Given how evocative and visceral electronic music can be, it’s surprising that it’s not used more often to make a political statement. It is a powerful medium, one that should be used to drive important messages home more forcefully.
Benj Braman, an impressively prolific electronic music producer in Phoenix, Arizona under the name Amethyst Seer, has taken up that challenge with his new piece Protest. Featuring recordings from a recent demo outside a rally held by U.S. President Donald Trump at the Phoenix Convention Center, the work is powerful and immediate. (The protest took place just last week.)
By combining field recordings with tense, sometimes difficult electronic sounds, Braman delivers a kind of colour commentary of the event. He and I traded emails today.
“A group of friends and I went down to protest the rally as there were a lot of white supremacist groups saying they were going to be there and that’s not the type of thing we want in Phoenix,” he said. “As a precaution if anything were to happen I thought it might be wise to have a recording of my experience, so I had the voice memo app running on my iPhone for almost the entire duration we were down there.
“The people supporting Trump were so confounding. Hearing racist rhetoric yelled over a loudspeaker, seeing the seething confusing madness come out of Trump supporters’ mouths, it was baffling and soul crushing.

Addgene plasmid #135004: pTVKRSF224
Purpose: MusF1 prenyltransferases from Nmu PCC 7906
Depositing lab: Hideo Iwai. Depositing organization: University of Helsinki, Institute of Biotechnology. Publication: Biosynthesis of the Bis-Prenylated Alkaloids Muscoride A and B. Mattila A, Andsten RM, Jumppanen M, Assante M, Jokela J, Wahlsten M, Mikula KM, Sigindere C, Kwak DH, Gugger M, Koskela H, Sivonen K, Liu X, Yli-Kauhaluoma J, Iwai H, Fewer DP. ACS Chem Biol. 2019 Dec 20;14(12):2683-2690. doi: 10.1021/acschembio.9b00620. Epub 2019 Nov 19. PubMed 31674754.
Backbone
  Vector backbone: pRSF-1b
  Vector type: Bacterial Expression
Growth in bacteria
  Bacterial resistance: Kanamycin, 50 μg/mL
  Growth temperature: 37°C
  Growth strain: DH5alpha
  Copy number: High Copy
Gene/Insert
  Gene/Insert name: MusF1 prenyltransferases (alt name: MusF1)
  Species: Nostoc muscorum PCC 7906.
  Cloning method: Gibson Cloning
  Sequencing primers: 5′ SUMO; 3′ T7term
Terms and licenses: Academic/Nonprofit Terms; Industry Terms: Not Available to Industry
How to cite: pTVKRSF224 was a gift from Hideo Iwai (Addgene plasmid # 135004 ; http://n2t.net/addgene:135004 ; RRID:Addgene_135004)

“The lack of empathy on display shouldn’t have been surprising but when they started using the tear gas and seeing people of all walks of life fleeing, gagging and coughing it honestly fucked me up. I thankfully didn’t get exposed to too much of the tear gas, but even a limited exposure was awful. There was no discourse, it disgusts me that the police chose to protect a group of people whose platform runs on hatred, who were screaming incredibly awful things at people, while harming those who stood against it.”
The piece begins somewhat light-heartedly with friends connecting onsite. There’s anger of course, but you can also hear excitement in the protestors’ voices.
Just 90 seconds in though, the first warning comes: “They’re throwing gas.” You can feel the chaos build as protestors cough violently.
It’s at this point that Braman introduces the first electronics. A heavy buzz with siren-like drones behind it.
“I recorded the piece of music the next day as a way of trying to emulate what it felt like to be down there, especially the dread and tension,” said Braman. “The gear used in the piece was a Eurorack Modular synthesizer, running through a Behringer Chorus pedal, an Earthquaker Devices Transmisser and a Source Audio Soundblox Multiwave distortion Pedal. An Arp Odyssey running through an Earthquaker Devices Avalanche Run, an Access Virus Indigo and a Volca Fm. It was improvised and done in one take. I added the field recordings over the top of the improvised piece.”
The result is effective, both musically and politically. It’s a power combination that makes this one of the year’s most substantive recordings.